2.5 million watched Runway finale.

2.5 million watched Runway finale.
At the climax of Bravo’s Project Runway, 2.5 million people were watching. That helped the show earn “the network’s highest ratings results ever in the Wednesday 8-11 p.m. time period. With 500% growth over its total-viewer and key demographic premiere numbers in December, cable’s hottest show delivered the highest numbers for any Bravo telecast for the 2004-05 season to date.” The press release from parent company NBC Universal has a bunch of numbers and stuff, but the lowdown is that a crapload of people watched. Over its season, viewership grew by 400 to 500 percent, depending upon the demographic. Additionally, the release says “Project Runway is also the youngest program 34.4 (median age) in network history.” Over on its web site, Bravo is airing the “decoy” runway show put on by fourth-place finisher Austin Scarlett. He presented a collection at Fashion Week, since his elimination episode aired the week after Fashion Week, thereby preventing spoilers.
+ also: Donny Deutsch says Jay should “take that first 100 grand and spend it all on publicists. I mean that–just lure, press, hype.”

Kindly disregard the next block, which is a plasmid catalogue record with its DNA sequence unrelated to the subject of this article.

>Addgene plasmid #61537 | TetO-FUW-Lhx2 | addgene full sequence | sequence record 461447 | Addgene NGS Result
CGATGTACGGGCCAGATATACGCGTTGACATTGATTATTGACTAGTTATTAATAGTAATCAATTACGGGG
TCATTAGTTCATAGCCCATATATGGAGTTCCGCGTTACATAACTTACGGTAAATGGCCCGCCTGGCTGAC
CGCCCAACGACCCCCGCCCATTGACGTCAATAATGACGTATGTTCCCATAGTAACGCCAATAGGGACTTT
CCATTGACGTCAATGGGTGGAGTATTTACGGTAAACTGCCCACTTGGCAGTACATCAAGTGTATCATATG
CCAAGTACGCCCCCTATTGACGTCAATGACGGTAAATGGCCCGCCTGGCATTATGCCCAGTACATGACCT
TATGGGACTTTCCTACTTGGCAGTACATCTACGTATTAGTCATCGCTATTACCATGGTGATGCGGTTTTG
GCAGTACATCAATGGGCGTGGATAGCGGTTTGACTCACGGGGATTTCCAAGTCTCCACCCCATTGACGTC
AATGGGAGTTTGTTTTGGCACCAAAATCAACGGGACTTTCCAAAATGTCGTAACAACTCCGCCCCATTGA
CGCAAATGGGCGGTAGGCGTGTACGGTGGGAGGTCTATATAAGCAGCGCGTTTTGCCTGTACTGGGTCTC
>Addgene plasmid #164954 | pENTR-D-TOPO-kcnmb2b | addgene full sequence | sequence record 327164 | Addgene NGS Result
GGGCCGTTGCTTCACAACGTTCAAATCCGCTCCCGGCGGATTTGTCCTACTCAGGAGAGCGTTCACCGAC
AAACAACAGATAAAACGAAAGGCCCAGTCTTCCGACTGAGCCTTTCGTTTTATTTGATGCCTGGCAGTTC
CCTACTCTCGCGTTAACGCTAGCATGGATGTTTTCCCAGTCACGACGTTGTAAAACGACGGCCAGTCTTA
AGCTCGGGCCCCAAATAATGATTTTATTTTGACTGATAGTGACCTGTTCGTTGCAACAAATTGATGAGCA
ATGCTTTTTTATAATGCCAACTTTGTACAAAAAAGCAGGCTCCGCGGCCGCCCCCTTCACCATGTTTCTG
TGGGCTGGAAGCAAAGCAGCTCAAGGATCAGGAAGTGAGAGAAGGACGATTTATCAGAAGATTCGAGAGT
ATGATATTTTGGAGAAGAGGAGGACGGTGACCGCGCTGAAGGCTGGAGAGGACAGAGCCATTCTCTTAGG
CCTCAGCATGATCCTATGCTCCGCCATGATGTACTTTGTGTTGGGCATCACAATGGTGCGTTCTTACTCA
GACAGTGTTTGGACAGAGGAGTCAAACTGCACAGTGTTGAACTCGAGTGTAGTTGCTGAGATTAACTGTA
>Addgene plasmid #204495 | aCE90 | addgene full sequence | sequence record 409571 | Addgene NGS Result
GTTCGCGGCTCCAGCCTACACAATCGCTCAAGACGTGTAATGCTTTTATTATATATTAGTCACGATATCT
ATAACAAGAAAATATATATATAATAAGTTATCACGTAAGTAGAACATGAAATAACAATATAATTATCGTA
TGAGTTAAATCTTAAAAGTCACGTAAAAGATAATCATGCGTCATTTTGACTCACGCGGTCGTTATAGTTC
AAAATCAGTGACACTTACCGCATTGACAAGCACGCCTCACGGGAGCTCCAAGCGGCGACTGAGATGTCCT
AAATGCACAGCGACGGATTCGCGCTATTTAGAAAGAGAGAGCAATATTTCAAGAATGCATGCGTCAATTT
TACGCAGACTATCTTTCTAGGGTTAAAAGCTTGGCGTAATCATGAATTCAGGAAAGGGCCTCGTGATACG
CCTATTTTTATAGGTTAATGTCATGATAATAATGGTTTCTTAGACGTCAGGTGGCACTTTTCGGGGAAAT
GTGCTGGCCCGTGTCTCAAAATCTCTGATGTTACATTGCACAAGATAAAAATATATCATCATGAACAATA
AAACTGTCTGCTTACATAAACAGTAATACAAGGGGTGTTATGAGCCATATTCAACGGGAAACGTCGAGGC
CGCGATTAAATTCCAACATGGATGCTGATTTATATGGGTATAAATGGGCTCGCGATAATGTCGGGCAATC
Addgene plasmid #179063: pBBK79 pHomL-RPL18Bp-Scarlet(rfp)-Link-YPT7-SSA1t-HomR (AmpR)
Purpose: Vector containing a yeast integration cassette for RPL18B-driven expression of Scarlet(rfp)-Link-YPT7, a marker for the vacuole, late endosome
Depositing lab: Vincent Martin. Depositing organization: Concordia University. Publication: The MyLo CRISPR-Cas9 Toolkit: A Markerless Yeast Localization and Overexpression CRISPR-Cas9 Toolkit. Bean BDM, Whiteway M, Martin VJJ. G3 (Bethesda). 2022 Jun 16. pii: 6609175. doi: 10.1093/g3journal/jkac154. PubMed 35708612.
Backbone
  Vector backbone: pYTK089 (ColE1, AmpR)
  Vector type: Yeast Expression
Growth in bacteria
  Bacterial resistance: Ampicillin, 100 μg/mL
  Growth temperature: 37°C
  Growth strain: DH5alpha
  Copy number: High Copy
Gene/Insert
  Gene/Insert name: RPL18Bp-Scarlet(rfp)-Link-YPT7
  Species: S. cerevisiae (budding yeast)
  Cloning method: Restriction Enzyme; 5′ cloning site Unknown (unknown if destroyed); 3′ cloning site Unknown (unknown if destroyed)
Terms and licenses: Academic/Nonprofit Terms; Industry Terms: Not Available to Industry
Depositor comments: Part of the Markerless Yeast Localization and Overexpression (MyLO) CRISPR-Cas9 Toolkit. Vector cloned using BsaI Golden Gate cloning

The Sing-Off loses its star

Ben Folds

NBC's super-fun December a capella singing competition The Sing-Off is returning, but without its star judge, Ben Folds, and only as a two-hour special. Those are really depressing changes for a series that proved itself to be a super-fun show when it returned last December.

A film director talks about becoming a reality TV character

Anna Martemucci

What is it like to have your life turned into reality TV? Director Anna Martemucci, one of the two directors featured on Starz' exceptional reality series, talks about that, the competition, and her collaboration with her husband and brother-in-law.

Plus: How the show's producers tried to keep the $250,000 competition fair.

about the writer

Andy Dehnart is a journalist who has covered reality television for more than 15 years and created reality blurred in 2000. A member of the Television Critics Association, his writing and criticism about television, culture, and media has appeared on NPR and in Playboy, Buzzfeed, and many other publications. Andy, 36, also directs the journalism program at Stetson University in Florida, where he teaches creative nonfiction and journalism. He has an M.F.A. in nonfiction writing and literature from Bennington College. More about reality blurred and Andy.